Safety concerns as nightlife resumes


The National Drug and Alcohol Research Centre and Stay Kind Foundation are warning of safety concerns, particularly for young people, as easing of COVID-19 restrictions and the repeal of lockout laws brings nightlife back to Kings Cross and Sydney's CBD.

In July 2012, 18-year-old Thomas Kelly was killed in a one-punch attack in King Cross. Following his tragic death his family began the Thomas Kelly Youth Foundation to promote the prevention of harmful behaviour associated with alcohol use, self-harm and suicide.

In 2019 the foundation became the Stay Kind Foundation. Stay Kind operates the Take Kare Safe Space (TKSS) program in CBD locations that "looks after nightlife revellers on Friday and Saturday nights who are vulnerable, in distress or at risk of harm". Since 2014 the program has supported 66,455 people, two thirds of which were between the ages of 18 and 25.

"We are going to see a greater influx of young people coming into the city to enjoy nights out with less COVID-19 restrictions concurrent to repealed laws and health orders easing." — Natalie Zelinsky, COO of the Stay Kind Foundation (formally the Thomas Kelly Foundation)

Easing social and nightlife restrictions

The lifting of COVID-19 restrictions means that nightlife is starting to return to pre-COVID activity and along with it, the potential for alcohol and other drug harm. As explored in 'Drinking after lockdown: Here's what you should know', experts warn about the negative consequences of drastic increases in alcohol consumption after lockdowns include greater risk of mental health problems, violence in the community and alcohol dependence.

COO of Stay Kind, Natalie Zelinsky has urged for more support for young people, saying the easing of restrictions and repealed laws "could mean increased people in distress or at risk of harm, especially to those who haven't been to night-time venues in over a year, and those young people venturing out for the first time."

Find out more about Stay Kind at

Understanding alcohol-related harm

According to theAustralian guidelines to reduce health risks from drinking alcohol:

"To reduce the risk of harm from alcohol-related disease or injury, healthy men and women should drink no more than 10 standard drinks a week and no more than 4 standard drinks on any one day. The less you drink, the lower your risk of harm from alcohol."

Several studies, analysed by the National Health and Medical Research Council, show that people who engage in binge drinking activity are at greater risk of injury from alcohol-related violence and accidents. Alcohol misuse is a major contributing factor in assaults and other violent crimes. Drinking large quantities of alcohol rapidly can also lead to adverse health effects such as headaches, vomiting, diarrhoea, passing out and alcohol poisoning – among other symptoms.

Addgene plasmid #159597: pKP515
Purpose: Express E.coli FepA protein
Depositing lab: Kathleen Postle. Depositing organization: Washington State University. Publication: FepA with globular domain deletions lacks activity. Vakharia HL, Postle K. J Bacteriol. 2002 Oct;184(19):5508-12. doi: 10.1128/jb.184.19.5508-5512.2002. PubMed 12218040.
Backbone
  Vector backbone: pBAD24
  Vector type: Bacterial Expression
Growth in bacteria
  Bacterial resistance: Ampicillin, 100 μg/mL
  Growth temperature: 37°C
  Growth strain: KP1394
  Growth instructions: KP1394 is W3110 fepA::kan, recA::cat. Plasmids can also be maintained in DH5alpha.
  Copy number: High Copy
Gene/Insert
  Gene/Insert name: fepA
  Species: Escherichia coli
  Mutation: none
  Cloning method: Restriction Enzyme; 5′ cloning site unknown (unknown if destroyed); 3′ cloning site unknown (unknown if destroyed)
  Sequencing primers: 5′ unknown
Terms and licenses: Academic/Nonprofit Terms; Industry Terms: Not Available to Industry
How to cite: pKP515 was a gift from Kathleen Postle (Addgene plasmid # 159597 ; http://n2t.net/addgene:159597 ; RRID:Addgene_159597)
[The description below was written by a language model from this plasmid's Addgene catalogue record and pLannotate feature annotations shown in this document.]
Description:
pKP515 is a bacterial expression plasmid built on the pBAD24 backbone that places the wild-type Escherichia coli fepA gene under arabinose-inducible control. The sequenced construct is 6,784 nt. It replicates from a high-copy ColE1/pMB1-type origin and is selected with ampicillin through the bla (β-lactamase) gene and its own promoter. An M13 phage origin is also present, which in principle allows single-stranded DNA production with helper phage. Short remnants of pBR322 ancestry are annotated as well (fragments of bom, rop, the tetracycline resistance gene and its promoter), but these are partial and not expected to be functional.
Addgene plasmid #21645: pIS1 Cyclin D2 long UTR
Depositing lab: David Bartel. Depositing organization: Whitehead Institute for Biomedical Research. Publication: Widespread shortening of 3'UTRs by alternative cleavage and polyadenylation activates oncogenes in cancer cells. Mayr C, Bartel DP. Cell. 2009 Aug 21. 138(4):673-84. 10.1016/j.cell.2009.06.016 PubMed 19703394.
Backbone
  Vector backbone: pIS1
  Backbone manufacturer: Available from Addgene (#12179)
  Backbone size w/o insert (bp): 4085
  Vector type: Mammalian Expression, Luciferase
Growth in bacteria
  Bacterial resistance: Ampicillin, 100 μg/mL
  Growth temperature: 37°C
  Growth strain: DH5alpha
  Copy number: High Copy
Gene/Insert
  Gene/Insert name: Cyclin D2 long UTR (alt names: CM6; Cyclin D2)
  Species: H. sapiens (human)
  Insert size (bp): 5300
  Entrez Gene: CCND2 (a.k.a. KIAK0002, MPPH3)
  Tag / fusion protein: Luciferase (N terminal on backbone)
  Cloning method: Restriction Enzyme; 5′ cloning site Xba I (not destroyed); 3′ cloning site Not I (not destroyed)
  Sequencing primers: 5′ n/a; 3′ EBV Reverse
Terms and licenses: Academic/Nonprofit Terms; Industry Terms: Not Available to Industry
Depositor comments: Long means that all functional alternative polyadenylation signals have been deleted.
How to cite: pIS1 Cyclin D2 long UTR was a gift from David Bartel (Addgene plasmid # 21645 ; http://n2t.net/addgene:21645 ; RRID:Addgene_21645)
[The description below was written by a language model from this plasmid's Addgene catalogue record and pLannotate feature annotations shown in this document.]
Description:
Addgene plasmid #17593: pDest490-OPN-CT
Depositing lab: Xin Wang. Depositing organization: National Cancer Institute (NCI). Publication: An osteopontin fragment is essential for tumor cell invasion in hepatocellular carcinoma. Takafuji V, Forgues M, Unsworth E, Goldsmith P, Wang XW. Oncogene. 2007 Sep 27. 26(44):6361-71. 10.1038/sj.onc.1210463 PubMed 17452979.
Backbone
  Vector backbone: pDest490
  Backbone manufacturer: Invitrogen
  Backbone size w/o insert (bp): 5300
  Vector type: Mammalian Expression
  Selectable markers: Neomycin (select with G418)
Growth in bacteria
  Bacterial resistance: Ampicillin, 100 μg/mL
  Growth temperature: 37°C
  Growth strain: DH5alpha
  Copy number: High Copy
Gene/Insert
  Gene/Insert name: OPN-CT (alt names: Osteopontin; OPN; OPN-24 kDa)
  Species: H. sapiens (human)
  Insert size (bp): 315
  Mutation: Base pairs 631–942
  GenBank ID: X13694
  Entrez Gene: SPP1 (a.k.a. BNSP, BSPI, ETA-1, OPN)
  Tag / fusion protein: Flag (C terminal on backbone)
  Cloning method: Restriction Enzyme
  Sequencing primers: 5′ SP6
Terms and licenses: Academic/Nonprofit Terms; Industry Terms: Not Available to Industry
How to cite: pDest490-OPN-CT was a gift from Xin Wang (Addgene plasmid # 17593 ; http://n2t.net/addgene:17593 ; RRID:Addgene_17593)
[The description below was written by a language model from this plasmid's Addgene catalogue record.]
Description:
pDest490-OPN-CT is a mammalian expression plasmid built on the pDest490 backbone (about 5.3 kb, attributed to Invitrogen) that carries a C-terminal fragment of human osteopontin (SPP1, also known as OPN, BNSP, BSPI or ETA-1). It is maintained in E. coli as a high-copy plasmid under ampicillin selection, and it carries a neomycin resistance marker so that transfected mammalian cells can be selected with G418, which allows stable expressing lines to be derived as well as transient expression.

Drinking a lot of alcohol regularly over time is known to cause long term emotional and social health problems, as well as chronic and permanent damage to body organs. The Sax Institute's 45 and Up Study has confirmed the link between alcohol use and seven types of cancers, including mouth, pharynx, larynx, oesophagus, liver, bowel and breast cancer.

The study showed that people who consume 7-14 drinks a week raise their risk of alcohol-linked liver cancer by 48 per cent, and those drinking more than 14 drinks a week have a 202 per cent increased risk of liver cancer.

Young people and alcohol

Early alcohol use may interrupt cell growth in the frontal lobe of the brain, an area which does not reach full maturity until a person reaches their mid-twenties. Drinking, particularly heavy drinking, at any time before, during and after brain development, can have a negative effect on the way the brain works. Find out more at Respect Your Brain.

Getting help and prevention

If you plan on consuming alcohol or other drugs, its important to plan for the health and safety of yourself and others. These Tips for having a good night (PDF) suggest what you can do before, during and after your night to look after your health and wellbeing. Also check out Stay OK, which is full of tips and information on how to stay safe while partying.

Want help to cut down your alcohol use? Drinks Meter is a free app that provides users with confidential, personalised feedback about their alcohol use based on advice from doctors and current Australian guidelines. The app has tools to help you to track your habits, cut down your drinking and set weekly goals. Get started by downloading the Drinks Meter app through your app store.

For free and confidential advice 24/7 call the Alcohol and Drug Information Service (ADIS) on 1800 250 015. Counsellors are available to provide information, referrals, crisis counselling and support. Or start a Web Chat with an ADIS counsellor online Monday to Friday, 8.30am – 5pm. ADIS can also provide up-to-date information about service availability in your area during the COVID-19 pandemic.